The lack of evidence for efficacy despite considerable research, the real possibility of harm, and the high cost all make long-term dynamic psychotherapy unlikely to be a preferred option of any health service. Such therapy in which patients explore past and present relationships with therapists has been shown by research to be no better than routine clinical care, is more expensive and can carry greater risks. It is no more effective in helping people recover from depression or solve problems than an occasional chat with a doctor or advice from a friend.
Professional psychologists and psychiatrists do not in fact make more accurate clinical judgements than lay persons about the sanity or propensity toward violence of criminal suspects on trial. In both prediction and diagnosis lay people are as accurate as clinicians. In court cases their testimony is treated as fact. Their opinions are sought by news people, writers, governments, entertainers, courts and the public at the expense of personal judgement.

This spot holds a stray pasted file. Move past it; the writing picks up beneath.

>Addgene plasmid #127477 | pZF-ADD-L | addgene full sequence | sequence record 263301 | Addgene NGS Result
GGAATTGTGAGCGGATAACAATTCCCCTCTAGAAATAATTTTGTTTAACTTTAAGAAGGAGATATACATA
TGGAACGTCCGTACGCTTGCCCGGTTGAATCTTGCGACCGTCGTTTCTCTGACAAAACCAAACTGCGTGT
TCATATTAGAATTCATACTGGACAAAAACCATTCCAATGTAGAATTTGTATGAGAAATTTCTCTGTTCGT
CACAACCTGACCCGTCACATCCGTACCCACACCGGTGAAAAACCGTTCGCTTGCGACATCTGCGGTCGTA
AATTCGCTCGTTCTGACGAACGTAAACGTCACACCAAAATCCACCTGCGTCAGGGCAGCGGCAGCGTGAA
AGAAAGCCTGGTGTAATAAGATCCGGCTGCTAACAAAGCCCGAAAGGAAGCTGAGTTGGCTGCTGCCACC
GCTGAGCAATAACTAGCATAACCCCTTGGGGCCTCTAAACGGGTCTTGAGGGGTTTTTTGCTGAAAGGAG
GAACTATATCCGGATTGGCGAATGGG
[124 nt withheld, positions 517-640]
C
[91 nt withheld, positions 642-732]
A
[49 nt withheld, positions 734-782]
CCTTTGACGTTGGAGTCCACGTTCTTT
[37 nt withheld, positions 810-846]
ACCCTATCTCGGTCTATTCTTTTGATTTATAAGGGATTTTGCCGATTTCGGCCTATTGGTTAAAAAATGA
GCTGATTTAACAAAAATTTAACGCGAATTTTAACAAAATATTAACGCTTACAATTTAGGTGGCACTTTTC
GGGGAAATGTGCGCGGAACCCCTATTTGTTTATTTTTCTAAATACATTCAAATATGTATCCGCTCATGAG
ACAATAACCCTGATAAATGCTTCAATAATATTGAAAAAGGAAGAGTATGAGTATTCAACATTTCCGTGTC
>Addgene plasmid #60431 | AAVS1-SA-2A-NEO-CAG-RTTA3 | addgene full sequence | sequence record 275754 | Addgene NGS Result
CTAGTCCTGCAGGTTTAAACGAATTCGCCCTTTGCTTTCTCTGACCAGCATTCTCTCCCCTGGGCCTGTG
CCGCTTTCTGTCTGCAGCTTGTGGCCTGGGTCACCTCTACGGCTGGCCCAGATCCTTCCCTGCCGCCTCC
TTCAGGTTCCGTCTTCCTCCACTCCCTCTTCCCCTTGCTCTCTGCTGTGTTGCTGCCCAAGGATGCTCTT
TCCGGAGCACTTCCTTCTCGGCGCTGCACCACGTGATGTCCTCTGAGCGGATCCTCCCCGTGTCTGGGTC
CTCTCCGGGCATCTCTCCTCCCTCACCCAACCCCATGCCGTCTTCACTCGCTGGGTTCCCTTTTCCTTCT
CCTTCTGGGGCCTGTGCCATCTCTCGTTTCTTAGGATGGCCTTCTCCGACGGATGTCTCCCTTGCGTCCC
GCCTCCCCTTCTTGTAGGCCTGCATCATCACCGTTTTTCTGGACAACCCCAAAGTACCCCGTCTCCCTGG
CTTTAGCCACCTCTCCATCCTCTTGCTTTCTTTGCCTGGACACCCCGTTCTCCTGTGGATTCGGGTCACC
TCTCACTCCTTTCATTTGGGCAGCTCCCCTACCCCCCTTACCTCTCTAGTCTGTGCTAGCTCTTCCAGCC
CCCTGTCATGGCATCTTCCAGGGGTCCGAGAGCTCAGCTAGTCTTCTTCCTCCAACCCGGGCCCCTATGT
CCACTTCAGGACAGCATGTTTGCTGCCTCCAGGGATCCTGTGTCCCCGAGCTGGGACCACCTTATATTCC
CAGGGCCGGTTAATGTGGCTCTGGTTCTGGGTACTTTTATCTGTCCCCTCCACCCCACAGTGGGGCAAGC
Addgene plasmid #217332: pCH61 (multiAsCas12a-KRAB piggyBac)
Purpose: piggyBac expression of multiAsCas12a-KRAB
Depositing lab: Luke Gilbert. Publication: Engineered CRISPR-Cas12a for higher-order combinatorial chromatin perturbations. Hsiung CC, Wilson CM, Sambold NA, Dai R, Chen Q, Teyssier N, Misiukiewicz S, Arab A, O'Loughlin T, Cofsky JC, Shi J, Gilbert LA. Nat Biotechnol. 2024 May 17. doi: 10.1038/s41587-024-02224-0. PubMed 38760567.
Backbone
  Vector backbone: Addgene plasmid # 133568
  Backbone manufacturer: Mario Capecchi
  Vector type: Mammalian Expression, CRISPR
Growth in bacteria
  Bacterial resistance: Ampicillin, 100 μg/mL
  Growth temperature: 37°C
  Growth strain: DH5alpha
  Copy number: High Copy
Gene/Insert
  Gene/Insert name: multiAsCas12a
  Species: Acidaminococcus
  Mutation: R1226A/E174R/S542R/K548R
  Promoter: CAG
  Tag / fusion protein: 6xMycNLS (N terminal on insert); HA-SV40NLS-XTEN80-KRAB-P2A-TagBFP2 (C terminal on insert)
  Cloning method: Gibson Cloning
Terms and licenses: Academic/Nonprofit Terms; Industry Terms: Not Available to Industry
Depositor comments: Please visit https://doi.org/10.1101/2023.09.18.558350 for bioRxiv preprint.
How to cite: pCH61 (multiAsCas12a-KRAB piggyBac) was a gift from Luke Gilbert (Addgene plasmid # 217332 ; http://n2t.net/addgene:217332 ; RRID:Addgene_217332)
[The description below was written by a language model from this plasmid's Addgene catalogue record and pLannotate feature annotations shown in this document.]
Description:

A study of the American Psychiatric Association found that physicians with affective disorders tend to select psychiatry as a specialty. Disfunctional, abusive and alcoholic family backgrounds were also more prevalent among mental health professionals than other health workers.
Psychotherapy as a discipline is corrupt, is a waste of money and not infrequently causes a great deal of harm. The relationship between the therapist and the patient is one of power and weakness; power corrupts. Even when the therapist is well meaning, let alone when they are sadistic, they assert their own, normally conservative values on the patient. Patients are not infrequently sexually abused and mentally battered and on at least one occasion beaten to death.
Most therapies are equally effective and better than placebo.